The Story of 'Falstaff'
ACT ONE: The opera is set in Windsor in the early 15th Century, during the reign of Henry the 4th.
Sir John Falstaff is sitting at a table in the Garter Inn, with his scruffy companions Bardolfo and Pistola. They're knights who've all seen better days. Falstaff is putting two letters into envelopes when Dr. Caius enters and accuses the men of robbing him.
Nobody has the money to pay the bar bill, and Falstaff reveals his plan to improve their luck. His envelopes contain love letters to two wealthy women, Alice Ford and Meg Page. When he asks Bardolfo and Pistola to deliver the letters, the men refuse, citing ethical concerns. So Falstaff gives them to a messenger instead, then rails against his buddies and chases them from the inn.
In the next scene, Alice and her daughter Nanetta are in their garden talking to Meg and Mistress Quickly. When they discover they're holding identical letters from Falstaff, they decide to get even with him.
As they leave, Alice's husband, Ford, arrives with Caius, Fenton, Bardolfo, and Pistola. They all warn Ford about Falstaff's designs. When they're alone for a minute, Nannetta and Fenton, her secret lover, share a few stolen kisses. The other women return, with a plot to send Mistress Quickly to Falstaff to arrange a rendezvous with Alice. Meanwhile, Ford also has a scheme to get back at Falstaff. In the Act One finale, the men and women sing of their plots, determined to cut the fat knight down to size.
As ACT TWO opens, we're back at the Garter Inn, where Falstaff pretends to accept apologies from Bardolfo and Pistola. Mistress Quickly enters and assures Falstaff that both Alice and Meg return his affections. After arranging a meeting with Alice, Falstaff gives Mistress Quickly a puny tip, then prances and preens for everyone.
Ford enters, disguised as Master Brook. He says he's also in love with Alice, but she doesn't feel the same. Falstaff brags that he's all set to meet with Alice. Then he steps out to get himself ready. Ford is furious, and swears revenge. Pulling himself together when Falstaff returns, he and the fat knight then leave, arm in arm.
At Ford's house, Mistress Quickly tells Alice and Meg about her meeting with Falstaff. Just before Falstaff arrives, the women hide — all except for Alice, who sits strumming a lute. Falstaff begins to brag about his youth, when he was a handsome, slender thing. But he's cut short when Mistress Quickly returns to announce that Meg is coming. Falstaff jumps behind a screen to hide.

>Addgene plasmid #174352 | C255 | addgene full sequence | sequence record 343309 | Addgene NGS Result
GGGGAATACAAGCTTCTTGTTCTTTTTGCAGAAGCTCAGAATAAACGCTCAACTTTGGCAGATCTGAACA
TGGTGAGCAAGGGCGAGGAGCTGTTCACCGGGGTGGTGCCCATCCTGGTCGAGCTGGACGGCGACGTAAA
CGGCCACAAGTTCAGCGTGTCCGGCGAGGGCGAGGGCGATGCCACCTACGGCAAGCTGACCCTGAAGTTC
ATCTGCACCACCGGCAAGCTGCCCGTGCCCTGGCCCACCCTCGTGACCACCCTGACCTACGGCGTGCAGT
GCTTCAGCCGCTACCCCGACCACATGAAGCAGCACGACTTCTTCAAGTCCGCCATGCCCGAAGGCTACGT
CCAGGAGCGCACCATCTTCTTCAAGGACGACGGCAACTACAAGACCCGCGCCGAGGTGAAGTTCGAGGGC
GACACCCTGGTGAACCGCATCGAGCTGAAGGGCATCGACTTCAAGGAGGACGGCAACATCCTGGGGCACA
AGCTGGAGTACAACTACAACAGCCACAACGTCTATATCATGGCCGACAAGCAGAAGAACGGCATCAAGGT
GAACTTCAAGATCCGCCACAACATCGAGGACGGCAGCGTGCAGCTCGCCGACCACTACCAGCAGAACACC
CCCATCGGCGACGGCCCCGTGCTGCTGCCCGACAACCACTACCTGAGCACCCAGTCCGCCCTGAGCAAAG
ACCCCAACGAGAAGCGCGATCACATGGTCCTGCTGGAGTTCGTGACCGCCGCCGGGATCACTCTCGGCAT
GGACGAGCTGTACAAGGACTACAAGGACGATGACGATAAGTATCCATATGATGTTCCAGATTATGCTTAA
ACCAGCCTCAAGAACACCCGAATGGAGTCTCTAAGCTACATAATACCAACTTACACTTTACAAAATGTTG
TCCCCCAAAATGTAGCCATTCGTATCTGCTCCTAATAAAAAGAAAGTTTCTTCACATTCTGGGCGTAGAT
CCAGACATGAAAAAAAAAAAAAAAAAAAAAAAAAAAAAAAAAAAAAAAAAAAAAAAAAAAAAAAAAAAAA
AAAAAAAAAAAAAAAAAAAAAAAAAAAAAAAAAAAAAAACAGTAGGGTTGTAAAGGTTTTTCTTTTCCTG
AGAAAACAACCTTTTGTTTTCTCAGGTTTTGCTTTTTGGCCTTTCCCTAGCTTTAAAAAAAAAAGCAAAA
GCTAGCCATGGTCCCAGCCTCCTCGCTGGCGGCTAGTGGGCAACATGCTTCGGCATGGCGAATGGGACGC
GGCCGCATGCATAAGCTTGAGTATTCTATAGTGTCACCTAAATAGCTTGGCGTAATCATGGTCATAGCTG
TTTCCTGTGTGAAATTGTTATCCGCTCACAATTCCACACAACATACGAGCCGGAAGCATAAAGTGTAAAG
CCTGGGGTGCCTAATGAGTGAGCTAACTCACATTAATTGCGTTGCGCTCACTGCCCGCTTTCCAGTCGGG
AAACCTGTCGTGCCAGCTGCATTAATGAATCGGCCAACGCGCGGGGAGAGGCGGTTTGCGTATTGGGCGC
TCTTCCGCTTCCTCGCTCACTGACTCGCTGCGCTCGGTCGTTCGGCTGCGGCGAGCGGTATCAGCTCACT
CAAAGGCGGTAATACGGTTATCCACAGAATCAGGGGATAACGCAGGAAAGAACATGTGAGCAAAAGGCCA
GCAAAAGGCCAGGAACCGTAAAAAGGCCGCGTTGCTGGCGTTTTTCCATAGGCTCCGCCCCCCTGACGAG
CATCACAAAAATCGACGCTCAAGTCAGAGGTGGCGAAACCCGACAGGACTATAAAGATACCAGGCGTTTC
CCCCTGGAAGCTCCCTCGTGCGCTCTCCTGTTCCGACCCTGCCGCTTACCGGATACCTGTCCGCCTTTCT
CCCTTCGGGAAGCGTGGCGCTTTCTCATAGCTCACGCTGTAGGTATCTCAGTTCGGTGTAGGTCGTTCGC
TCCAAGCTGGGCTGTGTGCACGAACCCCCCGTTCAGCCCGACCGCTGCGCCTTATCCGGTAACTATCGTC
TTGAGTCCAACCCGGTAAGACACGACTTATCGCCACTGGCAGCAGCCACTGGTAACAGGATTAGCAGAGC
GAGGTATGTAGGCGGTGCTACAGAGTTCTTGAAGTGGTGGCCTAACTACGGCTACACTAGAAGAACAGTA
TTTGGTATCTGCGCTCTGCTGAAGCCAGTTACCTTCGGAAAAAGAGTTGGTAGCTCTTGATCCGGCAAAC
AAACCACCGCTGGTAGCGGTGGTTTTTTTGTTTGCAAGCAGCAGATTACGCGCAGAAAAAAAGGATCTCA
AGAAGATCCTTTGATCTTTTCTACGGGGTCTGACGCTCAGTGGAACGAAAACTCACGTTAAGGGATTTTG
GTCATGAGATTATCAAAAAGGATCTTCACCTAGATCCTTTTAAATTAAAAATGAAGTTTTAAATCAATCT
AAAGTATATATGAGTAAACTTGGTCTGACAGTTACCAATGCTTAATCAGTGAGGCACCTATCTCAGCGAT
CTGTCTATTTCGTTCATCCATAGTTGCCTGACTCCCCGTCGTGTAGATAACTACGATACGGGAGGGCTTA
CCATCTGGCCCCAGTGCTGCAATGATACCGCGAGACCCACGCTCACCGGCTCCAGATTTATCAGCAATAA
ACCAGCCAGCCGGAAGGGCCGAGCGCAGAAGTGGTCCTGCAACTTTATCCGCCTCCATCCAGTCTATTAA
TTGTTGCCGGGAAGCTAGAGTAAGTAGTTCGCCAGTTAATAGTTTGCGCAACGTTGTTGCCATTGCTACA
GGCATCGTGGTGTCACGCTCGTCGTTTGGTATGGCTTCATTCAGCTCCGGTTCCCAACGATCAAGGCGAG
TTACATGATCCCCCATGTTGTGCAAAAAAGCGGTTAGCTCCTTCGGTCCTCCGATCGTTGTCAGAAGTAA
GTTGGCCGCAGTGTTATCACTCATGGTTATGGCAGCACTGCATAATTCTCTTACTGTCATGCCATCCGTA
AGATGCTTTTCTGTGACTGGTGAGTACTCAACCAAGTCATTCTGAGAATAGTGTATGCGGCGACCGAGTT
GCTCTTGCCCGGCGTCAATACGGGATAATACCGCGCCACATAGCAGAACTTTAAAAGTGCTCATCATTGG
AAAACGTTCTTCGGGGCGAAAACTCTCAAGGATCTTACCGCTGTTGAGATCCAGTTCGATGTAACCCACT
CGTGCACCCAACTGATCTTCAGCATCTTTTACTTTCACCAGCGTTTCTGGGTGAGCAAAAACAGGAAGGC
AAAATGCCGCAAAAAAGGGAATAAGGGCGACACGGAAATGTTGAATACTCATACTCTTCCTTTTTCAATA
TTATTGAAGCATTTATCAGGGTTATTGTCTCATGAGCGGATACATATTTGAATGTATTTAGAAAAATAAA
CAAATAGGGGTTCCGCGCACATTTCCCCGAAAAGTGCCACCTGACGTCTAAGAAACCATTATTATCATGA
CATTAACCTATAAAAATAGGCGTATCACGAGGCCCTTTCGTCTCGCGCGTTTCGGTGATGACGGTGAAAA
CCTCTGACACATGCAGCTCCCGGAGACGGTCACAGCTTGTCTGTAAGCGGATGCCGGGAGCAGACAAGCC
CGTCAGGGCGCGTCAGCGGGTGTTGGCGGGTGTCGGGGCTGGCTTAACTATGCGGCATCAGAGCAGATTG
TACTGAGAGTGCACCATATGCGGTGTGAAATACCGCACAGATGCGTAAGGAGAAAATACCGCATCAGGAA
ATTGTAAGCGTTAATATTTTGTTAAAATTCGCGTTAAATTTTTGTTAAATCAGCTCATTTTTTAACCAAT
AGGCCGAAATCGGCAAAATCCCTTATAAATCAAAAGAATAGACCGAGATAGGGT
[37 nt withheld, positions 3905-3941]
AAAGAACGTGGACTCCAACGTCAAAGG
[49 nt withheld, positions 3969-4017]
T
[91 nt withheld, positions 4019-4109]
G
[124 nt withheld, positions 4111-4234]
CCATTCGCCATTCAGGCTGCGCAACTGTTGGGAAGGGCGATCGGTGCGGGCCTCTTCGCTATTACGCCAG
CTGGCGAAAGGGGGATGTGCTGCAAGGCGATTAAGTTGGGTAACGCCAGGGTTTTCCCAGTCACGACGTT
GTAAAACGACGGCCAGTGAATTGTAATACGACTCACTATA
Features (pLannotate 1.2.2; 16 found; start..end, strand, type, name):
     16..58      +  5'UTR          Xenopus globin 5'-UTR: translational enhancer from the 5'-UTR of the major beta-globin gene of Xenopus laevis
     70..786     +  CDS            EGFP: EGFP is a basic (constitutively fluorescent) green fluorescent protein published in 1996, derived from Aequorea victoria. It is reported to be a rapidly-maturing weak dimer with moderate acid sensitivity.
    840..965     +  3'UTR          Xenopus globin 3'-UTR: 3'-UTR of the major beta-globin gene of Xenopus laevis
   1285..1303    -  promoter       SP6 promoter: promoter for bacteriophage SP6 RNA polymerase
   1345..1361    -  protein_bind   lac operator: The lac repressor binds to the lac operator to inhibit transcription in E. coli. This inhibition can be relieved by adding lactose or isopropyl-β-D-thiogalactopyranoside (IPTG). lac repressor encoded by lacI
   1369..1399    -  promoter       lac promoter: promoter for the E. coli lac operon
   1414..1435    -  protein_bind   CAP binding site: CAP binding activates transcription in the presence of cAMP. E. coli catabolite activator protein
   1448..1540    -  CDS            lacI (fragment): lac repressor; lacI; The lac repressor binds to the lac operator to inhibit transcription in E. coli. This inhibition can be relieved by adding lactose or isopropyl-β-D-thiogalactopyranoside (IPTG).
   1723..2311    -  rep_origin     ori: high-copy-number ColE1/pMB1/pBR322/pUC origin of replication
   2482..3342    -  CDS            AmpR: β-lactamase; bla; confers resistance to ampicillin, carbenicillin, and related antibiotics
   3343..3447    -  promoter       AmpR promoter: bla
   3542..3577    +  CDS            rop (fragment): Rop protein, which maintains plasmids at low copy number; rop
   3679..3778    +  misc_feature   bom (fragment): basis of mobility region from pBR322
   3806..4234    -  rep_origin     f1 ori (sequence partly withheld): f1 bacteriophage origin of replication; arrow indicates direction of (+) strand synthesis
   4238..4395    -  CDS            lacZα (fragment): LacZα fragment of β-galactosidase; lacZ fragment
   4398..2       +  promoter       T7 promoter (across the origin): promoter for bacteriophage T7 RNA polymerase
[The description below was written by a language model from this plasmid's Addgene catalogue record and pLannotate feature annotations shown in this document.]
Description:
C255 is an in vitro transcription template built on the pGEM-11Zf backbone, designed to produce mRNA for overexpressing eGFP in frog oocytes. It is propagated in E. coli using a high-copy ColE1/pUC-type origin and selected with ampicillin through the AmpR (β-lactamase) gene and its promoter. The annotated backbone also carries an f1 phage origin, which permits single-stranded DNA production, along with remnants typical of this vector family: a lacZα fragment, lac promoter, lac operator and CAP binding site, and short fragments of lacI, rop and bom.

Meg arrives and announces that a very angry Ford is on the way. When Ford gets there, he and his men search the house and Falstaff hides in a basket of dirty laundry, but has a hard time breathing. Meg and Mistress Quickly try to muffle his gasps. Ford, hearing some sounds, knocks over the screen, only to find Fenton and Nanetta behind it, sneaking a kiss. Then everyone runs upstairs, where Alice orders her servants to dump the laundry basket into the Thames. Alice and her husband look out the window to see Falstaff ignominiously blubbering in the water.
ACT THREE opens with Falstaff-- where else?--but back at the Garter Inn, drinking. He meditates about his soggy adventure, his big belly and the joys wine provides, but his musing is brought to an end when Mistress Quickly arrives. She insists that Alice is still in love with him. And to prove it, she produces a note from Alice urging a midnight tryst in Windsor Park, under the big oak tree.
Then Mistress Quickly distracts Falstaff with a spooky tale of the Black Huntsman's ghost, who haunts Windsor Park. While she's regaling Falstaff, Alice, Ford, Meg, Caius, and Fenton sneak in. They concoct a plot to scare Falstaff by dressing up as spirits.
The final scene takes place in the moonlit Forest. Fenton is disguised as a monk, Nannetta as queen of the fairies, Meg a nymph, and Mistress Quickly a witch. But they all scatter when Falstaff comes tromping in, dressed as a hunter and wearing antlers.
Just as he greets Alice, Meg — the nymph — warns of approaching demons. Falstaff shudders and cowers, while Nanetta calls on the forest creatures. They come out, prodding, poking and pinching Falstaff, who finally is so undone he rolls around on the ground begging for mercy. Then he recognizes Bardolfo behind one of the masks. He's confused only for a second then comes out with a big, booming laugh. Falstaff may be a braggart and a cheat, but nobody can say he doesn't have a sense of humor.
Alice brings forward two brides and two grooms, all still in disguise. Before he quite realizes what he's doing, Ford marries off his daughter Nanetta to her lover Fenton. Alas, he's been tricked. But he gives his blessing nonetheless, and Falstaff leads the entire company in declaring: "Everything in the world is a joke" — bringing Verdi's last opera to a rousing end.